I'm a firm believer that a sandwich is the ultimate food. It's filling, but not heavy; it has carbs, protein, veggies, and sauces; and it's easily customizable. Add that all up and you've got the absolutely perfect lunch.
Yet like most great things in life, there's a "but" that follows the praise. While in flavor, health, and practicality a sandwich is the ideal to-go lunch, sandwiches suffer from almost always getting soggy between when you make them before work or school, and when you finally get to eating them.
Sandwiches are far too delicious to eat soggy. So the simple solution is... don't make a sandwich that can get soggy! Here's how.
I'm not a big fan of having sandwiches on toasted bread, but if you lightly toast it, it won't develop the toasted flavor, but it will keep the sogginess away. A quick toast (or a long one, if you are a toasted bread fan) gives the bread a protective crust that helps keep the moisture from permeating the interior of the bread. And if you want to assure that chewy and fluffy bread texture, despite toasting, just use a thick bread.
A little olive oil on each slice of bread makes a world of difference. Don't add much, or your sandwich will get greasy, but a light coating will repel any liquids that try to enter the bread.
When making a sandwich it's customary to apply your mayos, mustards, and aiolis directly to the bread. However, when making a sandwich to be consumed later, avoid this practice like the plague. Instead, spread your condiments on the inside of your meat and cheese, which should be placed directly on the bread. That way the condiments never come into contact with that gorgeous, un-soggy bread. It also helps keep the ingredients from slipping off when you consume the sandwich.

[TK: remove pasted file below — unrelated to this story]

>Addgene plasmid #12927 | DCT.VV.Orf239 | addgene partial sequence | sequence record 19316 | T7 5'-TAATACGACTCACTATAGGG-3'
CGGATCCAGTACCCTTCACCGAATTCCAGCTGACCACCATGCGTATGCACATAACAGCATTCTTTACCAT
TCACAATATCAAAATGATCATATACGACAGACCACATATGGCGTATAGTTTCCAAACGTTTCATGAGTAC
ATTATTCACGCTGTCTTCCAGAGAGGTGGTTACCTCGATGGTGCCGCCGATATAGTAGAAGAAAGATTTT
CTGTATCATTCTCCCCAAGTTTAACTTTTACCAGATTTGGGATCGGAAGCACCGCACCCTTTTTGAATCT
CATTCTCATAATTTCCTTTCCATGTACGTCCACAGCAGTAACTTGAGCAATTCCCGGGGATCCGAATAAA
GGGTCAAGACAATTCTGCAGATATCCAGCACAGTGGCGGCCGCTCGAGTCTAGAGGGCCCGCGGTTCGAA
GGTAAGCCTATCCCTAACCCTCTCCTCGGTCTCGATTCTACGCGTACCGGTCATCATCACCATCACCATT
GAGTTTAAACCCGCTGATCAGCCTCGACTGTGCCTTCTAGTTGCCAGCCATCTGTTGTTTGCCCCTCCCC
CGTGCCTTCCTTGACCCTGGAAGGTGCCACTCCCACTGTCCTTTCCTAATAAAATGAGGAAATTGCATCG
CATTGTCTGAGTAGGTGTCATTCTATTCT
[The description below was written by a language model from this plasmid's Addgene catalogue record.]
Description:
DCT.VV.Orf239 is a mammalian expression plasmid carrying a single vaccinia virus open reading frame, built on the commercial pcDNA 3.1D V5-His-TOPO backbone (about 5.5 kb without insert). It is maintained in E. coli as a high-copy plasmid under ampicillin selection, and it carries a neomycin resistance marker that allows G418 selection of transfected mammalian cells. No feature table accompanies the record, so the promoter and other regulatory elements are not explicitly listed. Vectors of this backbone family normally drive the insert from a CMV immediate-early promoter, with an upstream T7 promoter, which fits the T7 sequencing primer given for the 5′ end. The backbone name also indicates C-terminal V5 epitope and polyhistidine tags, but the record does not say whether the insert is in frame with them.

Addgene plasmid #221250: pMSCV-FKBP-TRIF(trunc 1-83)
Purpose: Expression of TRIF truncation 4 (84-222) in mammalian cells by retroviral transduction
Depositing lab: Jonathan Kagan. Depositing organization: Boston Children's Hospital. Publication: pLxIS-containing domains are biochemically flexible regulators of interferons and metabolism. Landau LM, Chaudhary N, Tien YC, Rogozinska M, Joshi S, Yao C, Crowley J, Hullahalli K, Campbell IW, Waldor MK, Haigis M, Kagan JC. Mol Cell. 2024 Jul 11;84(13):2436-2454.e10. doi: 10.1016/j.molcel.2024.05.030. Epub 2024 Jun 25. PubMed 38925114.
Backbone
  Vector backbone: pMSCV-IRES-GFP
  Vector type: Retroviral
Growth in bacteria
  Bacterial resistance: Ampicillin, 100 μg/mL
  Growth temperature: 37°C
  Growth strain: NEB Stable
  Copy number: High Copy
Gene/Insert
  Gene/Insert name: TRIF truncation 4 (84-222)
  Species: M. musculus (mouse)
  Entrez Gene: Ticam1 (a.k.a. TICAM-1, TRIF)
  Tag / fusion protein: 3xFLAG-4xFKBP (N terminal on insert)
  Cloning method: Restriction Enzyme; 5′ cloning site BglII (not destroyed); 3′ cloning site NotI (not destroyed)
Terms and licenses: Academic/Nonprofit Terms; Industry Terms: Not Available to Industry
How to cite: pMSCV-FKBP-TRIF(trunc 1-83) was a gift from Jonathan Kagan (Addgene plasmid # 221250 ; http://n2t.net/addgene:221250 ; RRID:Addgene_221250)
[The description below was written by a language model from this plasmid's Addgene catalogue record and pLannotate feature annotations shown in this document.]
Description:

When you wash your lettuce, it's usually still a little damp, even after a run through the salad spinner. This dampness, over time, transfers from the greens to the bread. If you have pre-washed salad greens (which are usually dry), use them; if not, wash your lettuce or spinach far enough in advance that it fully dries before you add it to the sandwich. (Alternately, you can also pat them dry with a dish cloth or paper towel.)
On more than one occasion I've meticulously designed a sandwich to avoid sogginess, then thrown it in a bag or tupperware only to realize at lunchtime that it had fallen apart and the bread was sitting in a pool of mayonnaise and tomato juice.
Don't let this happen to you! There are numerous ways to keep your sandwich secure: you can tie it up with butcher's twine, use a drinking straw to suck all the air out of a ziplock bag, or wrap it up in parchment paper or plastic wrap.
There are a few other tips you can employ to help your sandwiches stay dry. Instead of regular tomatoes, you can use cherry tomatoes, which have a lower water volume. Wet condiments like pickles and roasted red peppers? Keep them on the side. And, as if you needed further reason to make your bacon extra crisp, make sure you do exactly that if you want to add bacon to your sandwich.
A homemade lunch that tastes fresh and looks great will make your day a lot better. So check out how to make a week's worth of Mason jar salads that stay crisp and delicious, or make your own DIY Cup o' Noodles that have lots of real flavor rather than the kind that comes in a packet.